Congress gave final approval Saturday to a year-end spending measure that will provide $636.3 billion to keep the Pentagon operating, pay for the wars in Iraq and Afghanistan, and deliver more than $113 million for earmarked projects by Maryland lawmakers.
The legislation, which mainly funds the Defense Department until Sept. 30, also includes new Maryland transportation construction money related to the realignment of military facilities. A total of about $127 million, mainly for intersection projects at the new Walter Reed National Military Medical Center in Bethesda, could be financed out of a $300 million pool established for Washington-area projects.
All 10 members of the Maryland congressional delegation voted in favor of the defense measure, which is expected to be signed into law by President Barack Obama.
A total of 47 earmarked spending projects by Maryland congressmen and senators, worth a total of $113.7 million, were disclosed in a report accompanying the legislation. That represents a slight trim by House and Senate Appropriations conferees in the $121.6 million in Maryland earmarks contained in earlier versions of the measure.
Not all of the money will be spent in the state. The largest earmark, for $8 million, which Rep. C. A. "Dutch" Ruppersberger of Baltimore County requested along with lawmakers from other states, will go to a Cray Inc. supercomputer project in Tennessee.
Democratic Sen. Barbara A. Mikulski, a member of the Senate appropriations panel, remained the state's champion earmarker, with a total of $39.98 million for 15 projects, down slightly from $42.1 million for the same requests in the Senate version of the bill. House Majority Leader Steny H. Hoyer obtained $32.1 million, much of it for installations in his Southern Maryland district. Ruppersberger, a member of the House Appropriations Committee, claimed credit for $27.4 million.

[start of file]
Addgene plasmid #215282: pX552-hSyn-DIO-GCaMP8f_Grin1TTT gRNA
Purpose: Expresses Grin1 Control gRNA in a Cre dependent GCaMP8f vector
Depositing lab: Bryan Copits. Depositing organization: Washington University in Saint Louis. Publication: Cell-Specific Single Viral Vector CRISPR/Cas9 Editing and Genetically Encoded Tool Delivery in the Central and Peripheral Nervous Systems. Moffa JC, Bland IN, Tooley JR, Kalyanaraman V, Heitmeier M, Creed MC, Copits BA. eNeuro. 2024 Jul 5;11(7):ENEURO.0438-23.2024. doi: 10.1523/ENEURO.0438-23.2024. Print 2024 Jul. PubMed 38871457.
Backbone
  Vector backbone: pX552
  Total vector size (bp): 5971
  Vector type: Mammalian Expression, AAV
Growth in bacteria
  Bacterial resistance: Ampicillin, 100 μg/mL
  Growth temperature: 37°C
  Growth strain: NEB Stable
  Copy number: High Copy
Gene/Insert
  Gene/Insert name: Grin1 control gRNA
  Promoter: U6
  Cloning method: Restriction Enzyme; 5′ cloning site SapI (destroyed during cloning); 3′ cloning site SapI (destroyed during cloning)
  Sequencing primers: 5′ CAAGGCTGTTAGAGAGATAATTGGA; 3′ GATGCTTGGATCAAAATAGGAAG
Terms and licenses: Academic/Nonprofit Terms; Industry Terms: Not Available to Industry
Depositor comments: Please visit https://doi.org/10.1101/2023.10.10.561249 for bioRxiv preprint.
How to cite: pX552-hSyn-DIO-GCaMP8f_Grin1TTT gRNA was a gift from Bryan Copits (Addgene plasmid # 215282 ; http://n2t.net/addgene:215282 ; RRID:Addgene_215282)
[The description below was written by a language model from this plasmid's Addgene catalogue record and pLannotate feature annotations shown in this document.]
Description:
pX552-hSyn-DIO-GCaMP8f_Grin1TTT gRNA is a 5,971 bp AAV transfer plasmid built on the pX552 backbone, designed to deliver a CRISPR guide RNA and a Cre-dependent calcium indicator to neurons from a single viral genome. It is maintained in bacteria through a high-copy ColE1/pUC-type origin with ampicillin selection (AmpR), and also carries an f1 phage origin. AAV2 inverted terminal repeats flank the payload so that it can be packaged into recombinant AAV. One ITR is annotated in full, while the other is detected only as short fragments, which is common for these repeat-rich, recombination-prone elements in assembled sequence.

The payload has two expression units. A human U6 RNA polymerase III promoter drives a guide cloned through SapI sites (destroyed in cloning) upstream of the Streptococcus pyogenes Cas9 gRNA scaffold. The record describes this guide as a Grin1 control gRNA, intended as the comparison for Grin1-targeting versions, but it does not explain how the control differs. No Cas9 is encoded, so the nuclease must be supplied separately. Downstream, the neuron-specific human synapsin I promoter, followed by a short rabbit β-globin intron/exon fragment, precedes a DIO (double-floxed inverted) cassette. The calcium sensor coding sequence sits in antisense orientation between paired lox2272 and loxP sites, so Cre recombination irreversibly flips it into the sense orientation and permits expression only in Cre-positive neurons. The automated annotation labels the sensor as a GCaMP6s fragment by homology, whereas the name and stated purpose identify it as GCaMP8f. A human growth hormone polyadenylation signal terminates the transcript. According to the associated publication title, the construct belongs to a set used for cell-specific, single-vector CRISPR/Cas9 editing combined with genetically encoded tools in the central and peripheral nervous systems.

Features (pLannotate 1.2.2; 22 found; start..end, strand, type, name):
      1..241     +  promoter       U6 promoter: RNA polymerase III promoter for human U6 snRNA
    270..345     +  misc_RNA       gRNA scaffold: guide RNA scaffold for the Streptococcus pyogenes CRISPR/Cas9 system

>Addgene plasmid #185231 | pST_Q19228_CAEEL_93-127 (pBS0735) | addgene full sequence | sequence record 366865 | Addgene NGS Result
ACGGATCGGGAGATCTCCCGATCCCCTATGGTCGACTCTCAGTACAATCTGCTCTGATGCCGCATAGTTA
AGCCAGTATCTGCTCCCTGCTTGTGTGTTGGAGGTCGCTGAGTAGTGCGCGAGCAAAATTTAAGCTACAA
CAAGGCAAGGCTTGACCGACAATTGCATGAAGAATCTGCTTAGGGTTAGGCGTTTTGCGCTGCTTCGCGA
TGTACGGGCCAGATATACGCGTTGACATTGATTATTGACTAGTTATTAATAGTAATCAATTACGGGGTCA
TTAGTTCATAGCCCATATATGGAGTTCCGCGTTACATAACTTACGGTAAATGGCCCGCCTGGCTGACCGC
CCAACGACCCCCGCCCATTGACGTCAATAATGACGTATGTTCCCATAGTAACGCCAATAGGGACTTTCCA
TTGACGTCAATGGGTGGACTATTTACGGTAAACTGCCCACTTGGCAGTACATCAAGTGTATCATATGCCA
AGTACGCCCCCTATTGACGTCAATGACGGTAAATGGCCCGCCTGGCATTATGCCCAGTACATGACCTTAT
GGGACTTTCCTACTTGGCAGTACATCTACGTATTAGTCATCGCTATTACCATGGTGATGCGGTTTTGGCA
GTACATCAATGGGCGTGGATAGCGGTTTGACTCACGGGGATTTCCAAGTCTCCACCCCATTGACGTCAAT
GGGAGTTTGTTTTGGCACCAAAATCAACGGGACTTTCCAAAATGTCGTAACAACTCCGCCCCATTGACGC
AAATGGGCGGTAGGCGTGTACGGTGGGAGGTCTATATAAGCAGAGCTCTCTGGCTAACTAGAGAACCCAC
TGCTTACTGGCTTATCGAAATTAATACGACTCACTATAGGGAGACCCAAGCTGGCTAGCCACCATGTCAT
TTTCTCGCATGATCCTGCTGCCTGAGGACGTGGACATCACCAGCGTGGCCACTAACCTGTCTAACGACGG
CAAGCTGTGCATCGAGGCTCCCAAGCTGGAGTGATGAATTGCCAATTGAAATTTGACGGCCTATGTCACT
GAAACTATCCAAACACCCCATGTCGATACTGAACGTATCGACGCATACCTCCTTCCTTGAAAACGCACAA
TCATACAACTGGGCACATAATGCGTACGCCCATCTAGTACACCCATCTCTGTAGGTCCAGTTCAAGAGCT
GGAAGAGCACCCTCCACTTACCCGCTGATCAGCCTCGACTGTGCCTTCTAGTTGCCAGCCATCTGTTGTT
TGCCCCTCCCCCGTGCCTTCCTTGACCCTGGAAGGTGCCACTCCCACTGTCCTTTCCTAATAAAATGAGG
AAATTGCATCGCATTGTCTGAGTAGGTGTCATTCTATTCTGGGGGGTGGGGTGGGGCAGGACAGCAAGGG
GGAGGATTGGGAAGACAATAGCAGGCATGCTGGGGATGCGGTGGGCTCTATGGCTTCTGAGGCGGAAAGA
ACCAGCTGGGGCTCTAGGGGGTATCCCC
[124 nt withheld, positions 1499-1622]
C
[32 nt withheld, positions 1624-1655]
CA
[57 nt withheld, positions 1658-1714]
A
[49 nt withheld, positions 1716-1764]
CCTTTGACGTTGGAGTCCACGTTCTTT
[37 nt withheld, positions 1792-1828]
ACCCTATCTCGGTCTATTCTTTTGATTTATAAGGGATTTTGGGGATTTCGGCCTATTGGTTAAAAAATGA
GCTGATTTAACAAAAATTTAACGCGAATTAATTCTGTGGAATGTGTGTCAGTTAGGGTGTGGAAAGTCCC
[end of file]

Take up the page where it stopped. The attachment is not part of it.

Among the projects funded: $2.4 million for new operating rooms at Maryland Shock Trauma Center, requested by Ruppersberger and Rep. Elijah E. Cummings of Baltimore, and $1.6 million for spinal-cord restoration therapy research by the Kennedy-Krieger Institute in Baltimore, requested by Hoyer, Cummings, Ruppersberger and Sen. Benjamin L. Cardin, all Democrats.
Democratic Rep. John Sarbanes of Baltimore obtained $1.6 million for Advanced Technology and Research Corp., a Columbia engineering company, for a project to launch and land unmanned aerial systems on ships.
Nationally, a total of 1,720 earmarks worth $4.2 billion were disclosed in the measure, according to Taxpayers for Common Sense, an outside watchdog group. That represents a 14 percent decline from last year in earmarked spending, the group said.
Obama and others have criticized earmarks as wasteful and, at times, corrupt, particularly those directed to private companies that often show their gratitude through campaign donations. However, Obama has not moved to stop earmarking.